Maybe you’re tired of your inner “shoulda-woulda-coulda” voice, but you’d never call yourself a perfectionist because you tend to procrastinate. Guess what? Perfectionism (trying too hard to make it just right) and procrastination (deciding to do something and then not doing it) are like first cousins who pretend they aren’t related.
As a procrastinating perfectionist, you may not finish a job application, take that vacation, or organize your closet. You may avoid creating new friendships, singing in the choir, or calling a counselor, because you’re afraid of making a mistake, being laughed at, failing others—or yourself. Delaying decisions becomes a habit. Although it may seem like a laid-back approach to life, it’s often painful and limiting.
You can change your procrastinating tendencies. Just starting is a step out of the procrastination trap.
1. Instead of expecting to be the best (employee, parent, musician, you fill in the blank ________) in comparison to everyone else, commit to become the best version of yourself.
2. Limit all-or-nothing thinking. Choose your favorite color (deep red, ocean blue, sunshine yellow?) and the next time you feel stuck and start to procrastinate, brainstorm your options in that color instead of mere black and white. You do have choices.
3. When you’re tempted to procrastinate and postpone another task because it seems too hard or time-consuming, set the timer for 20 minutes. When the alarm sounds you can walk away or re-set for another 20.
4. Find a caring accountability partner who’ll listen to your frustrations without judging or trying to fix you and your procrastinating ways and then who will celebrate with you when you succeed.
5. Stand up to the shoulda-woulda-coulda tyrant in your head. Tell him to sit down and hush because you can make progress without him!
Just as you develop physical muscle by consistently exercising your body, you can develop mental/emotional muscle by consistently practicing these and other anti-procrastination exercises. Freedom, here you come.
You really love this, don’t you? You’re so animated when you’re busy working. Although my client meant this as a compliment, I gagged when I heard her words. To me, they represented a lifestyle I’d tried to ditch. Anything that reminded me of my excessive behavior felt like a punch in the gut. I get a high when rushing, working and finding solutions.
I am an adrenaline junkie. What do I mean?
What helps you become friends with tranquility again?
“I know I’m late. But I don’t feel like I’m being productive or that I’ve achieved my goals unless I’m rushing and at least a half-hour late for each appointment,” said my client as he burst through the door and sprinted past me toward our conference room.
My internal reaction was: Well, Vic, you must feel a great sense of accomplishment today! He had arrived one and a half hours past our scheduled appointment time. Although I didn’t share his philosophy, something in his behavior rang a bell with me. Perhaps I was in awareness-mode, because several weeks later I admitted my own workaholic lifestyle. I was burned-out and wanted to change.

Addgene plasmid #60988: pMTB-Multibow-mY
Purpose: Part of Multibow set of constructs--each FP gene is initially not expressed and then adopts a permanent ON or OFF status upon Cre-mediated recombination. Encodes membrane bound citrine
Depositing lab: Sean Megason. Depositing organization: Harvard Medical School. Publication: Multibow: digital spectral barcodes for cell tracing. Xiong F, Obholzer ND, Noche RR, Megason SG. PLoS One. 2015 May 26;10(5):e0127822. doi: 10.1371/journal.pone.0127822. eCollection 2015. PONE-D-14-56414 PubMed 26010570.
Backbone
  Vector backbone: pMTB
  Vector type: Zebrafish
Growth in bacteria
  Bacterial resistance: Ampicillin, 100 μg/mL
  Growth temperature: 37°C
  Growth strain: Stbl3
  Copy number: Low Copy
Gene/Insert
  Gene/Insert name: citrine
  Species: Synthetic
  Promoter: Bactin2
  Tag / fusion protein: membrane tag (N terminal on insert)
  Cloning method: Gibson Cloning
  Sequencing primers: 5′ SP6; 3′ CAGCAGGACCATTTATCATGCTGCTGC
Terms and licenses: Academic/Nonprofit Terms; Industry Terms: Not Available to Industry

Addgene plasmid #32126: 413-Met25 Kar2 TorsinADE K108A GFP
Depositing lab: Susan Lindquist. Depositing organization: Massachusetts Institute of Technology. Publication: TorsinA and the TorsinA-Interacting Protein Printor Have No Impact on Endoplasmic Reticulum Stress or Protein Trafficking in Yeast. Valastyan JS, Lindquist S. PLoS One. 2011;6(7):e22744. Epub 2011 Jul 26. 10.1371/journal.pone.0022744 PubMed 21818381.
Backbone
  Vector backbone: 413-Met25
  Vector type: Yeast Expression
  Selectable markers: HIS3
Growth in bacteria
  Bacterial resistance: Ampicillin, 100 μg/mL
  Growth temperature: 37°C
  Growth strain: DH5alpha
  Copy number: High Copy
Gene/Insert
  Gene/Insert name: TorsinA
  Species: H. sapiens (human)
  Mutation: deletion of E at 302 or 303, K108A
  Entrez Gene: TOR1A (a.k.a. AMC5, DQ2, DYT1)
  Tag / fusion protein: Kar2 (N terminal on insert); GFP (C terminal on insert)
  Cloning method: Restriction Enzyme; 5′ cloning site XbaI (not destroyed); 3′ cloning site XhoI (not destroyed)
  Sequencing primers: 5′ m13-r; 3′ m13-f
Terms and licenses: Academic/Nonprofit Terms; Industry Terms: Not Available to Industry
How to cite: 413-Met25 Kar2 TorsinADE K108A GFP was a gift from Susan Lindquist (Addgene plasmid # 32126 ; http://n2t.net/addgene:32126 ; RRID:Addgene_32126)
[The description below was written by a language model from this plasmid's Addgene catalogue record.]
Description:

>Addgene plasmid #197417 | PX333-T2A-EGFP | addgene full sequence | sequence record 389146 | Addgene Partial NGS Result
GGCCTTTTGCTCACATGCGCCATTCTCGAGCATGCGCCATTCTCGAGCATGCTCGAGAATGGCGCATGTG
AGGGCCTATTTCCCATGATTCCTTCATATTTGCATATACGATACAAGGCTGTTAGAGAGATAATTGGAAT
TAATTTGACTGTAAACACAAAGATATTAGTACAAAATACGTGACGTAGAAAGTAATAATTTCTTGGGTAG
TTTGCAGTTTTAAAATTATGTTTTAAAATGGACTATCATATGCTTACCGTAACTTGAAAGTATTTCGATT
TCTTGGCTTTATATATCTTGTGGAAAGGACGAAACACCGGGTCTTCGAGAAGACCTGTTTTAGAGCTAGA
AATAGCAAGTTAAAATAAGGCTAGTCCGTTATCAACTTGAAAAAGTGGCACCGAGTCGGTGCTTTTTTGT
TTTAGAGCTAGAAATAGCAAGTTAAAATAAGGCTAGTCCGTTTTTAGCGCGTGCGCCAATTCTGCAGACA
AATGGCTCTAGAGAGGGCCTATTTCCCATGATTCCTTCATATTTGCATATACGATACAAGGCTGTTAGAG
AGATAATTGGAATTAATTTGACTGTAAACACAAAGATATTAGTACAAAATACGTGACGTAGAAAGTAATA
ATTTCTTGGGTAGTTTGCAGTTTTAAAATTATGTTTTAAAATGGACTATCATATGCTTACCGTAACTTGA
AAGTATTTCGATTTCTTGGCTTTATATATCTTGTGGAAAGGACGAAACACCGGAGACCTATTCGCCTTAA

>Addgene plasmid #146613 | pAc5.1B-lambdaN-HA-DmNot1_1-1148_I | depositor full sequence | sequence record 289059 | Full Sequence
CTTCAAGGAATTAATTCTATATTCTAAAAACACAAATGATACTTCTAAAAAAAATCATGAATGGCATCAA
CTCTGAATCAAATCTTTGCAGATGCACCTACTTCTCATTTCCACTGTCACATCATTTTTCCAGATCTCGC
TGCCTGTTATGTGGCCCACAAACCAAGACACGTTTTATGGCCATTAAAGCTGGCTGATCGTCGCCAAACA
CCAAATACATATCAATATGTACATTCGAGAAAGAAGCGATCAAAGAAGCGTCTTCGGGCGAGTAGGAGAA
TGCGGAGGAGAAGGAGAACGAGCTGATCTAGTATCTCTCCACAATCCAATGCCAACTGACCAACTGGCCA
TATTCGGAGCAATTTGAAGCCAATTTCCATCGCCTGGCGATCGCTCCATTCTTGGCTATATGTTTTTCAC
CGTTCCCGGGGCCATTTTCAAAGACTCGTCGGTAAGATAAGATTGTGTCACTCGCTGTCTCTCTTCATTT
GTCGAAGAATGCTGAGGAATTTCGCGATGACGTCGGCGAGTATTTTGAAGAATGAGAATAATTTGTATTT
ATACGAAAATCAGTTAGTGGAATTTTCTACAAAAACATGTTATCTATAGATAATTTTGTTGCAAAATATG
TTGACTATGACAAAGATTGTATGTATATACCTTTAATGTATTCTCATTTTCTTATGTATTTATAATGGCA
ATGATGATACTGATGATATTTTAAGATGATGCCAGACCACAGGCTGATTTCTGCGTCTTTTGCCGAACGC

Slowly I began to understand that the narrower definition of a workaholic is someone who is addicted to action. An action addict (like Vic and me) is driven to do too much, expect too much, rush too much and prove too much. Some refer to it as the “hurry sickness.” It can happen to either gender, yet Dr. Brent W. Bost, an obstetrician-gynecologist in Beaumont, Texas estimates that there are 30 million women in America who are so over-scheduled and over-stressed that it negatively affects their physical health, sex life, jobs, and relationships.
The next time someone gives you the ultimate compliment for an action-addict: “You’re so busy. How do you do it all?” consider letting that be a signal to STOP. The antidote to action-addiction is to cease doing for a while. Be quiet. Rest. It will feel wrong. Your body, mind and emotions tell you that you must keep going.
This advice to cease doing for a while reminds me of Psalm 46:10 in The Message: “[Stop!] Step out of the traffic! Take a long, loving look at me, your High God, above politics, above everything.”
Experts insist that this is a vital step, just as it is important for the alcoholic-addicted person to stop drinking. Your body needs to detox from the chemicals aroused by your constant action. It will be quite difficult--and so worth it. For more information about action-addiction watch for next week's blog “Are You an Adrenaline Junkie?”
What would it take for you to STOP for a while?
Yesterday was "Fight Procrastination Day" and I procrastinated in posting this blog to my site. Does that mean I put the "PRO" in procrastination?
The dictionary indicates that to procrastinate means to defer action, to delay until an opportunity is lost. Dr. Ellis, a counselor who specializes in the issue of procrastination, defines procrastination as deciding to do something and then not doing it.
Now, I want to clarify something. Delay and procrastination are not the same thing. There may be a legitimate reason for a delay. Procrastination is "to delay until it is too late."
For example, say you received the brochure for a conference related to your field of interest. You read it, the workshops looked beneficial to you and you made the decision to go. But then you set the info aside and put off following through by calling to ask your questions, checking your calendar and registering...until it was too late. Then the day of the conference arrived and the opportunity was gone. You missed it.
If this is your modus operandi and you really want to do it differently, there is hope. You can change.
And here are 10 practical tips for ceasing to put the "PRO" in procrastination. (Not in order of importance)
Which tip will you try this week?
Joan C. Webb
Writing, teaching, coaching to empower and set free.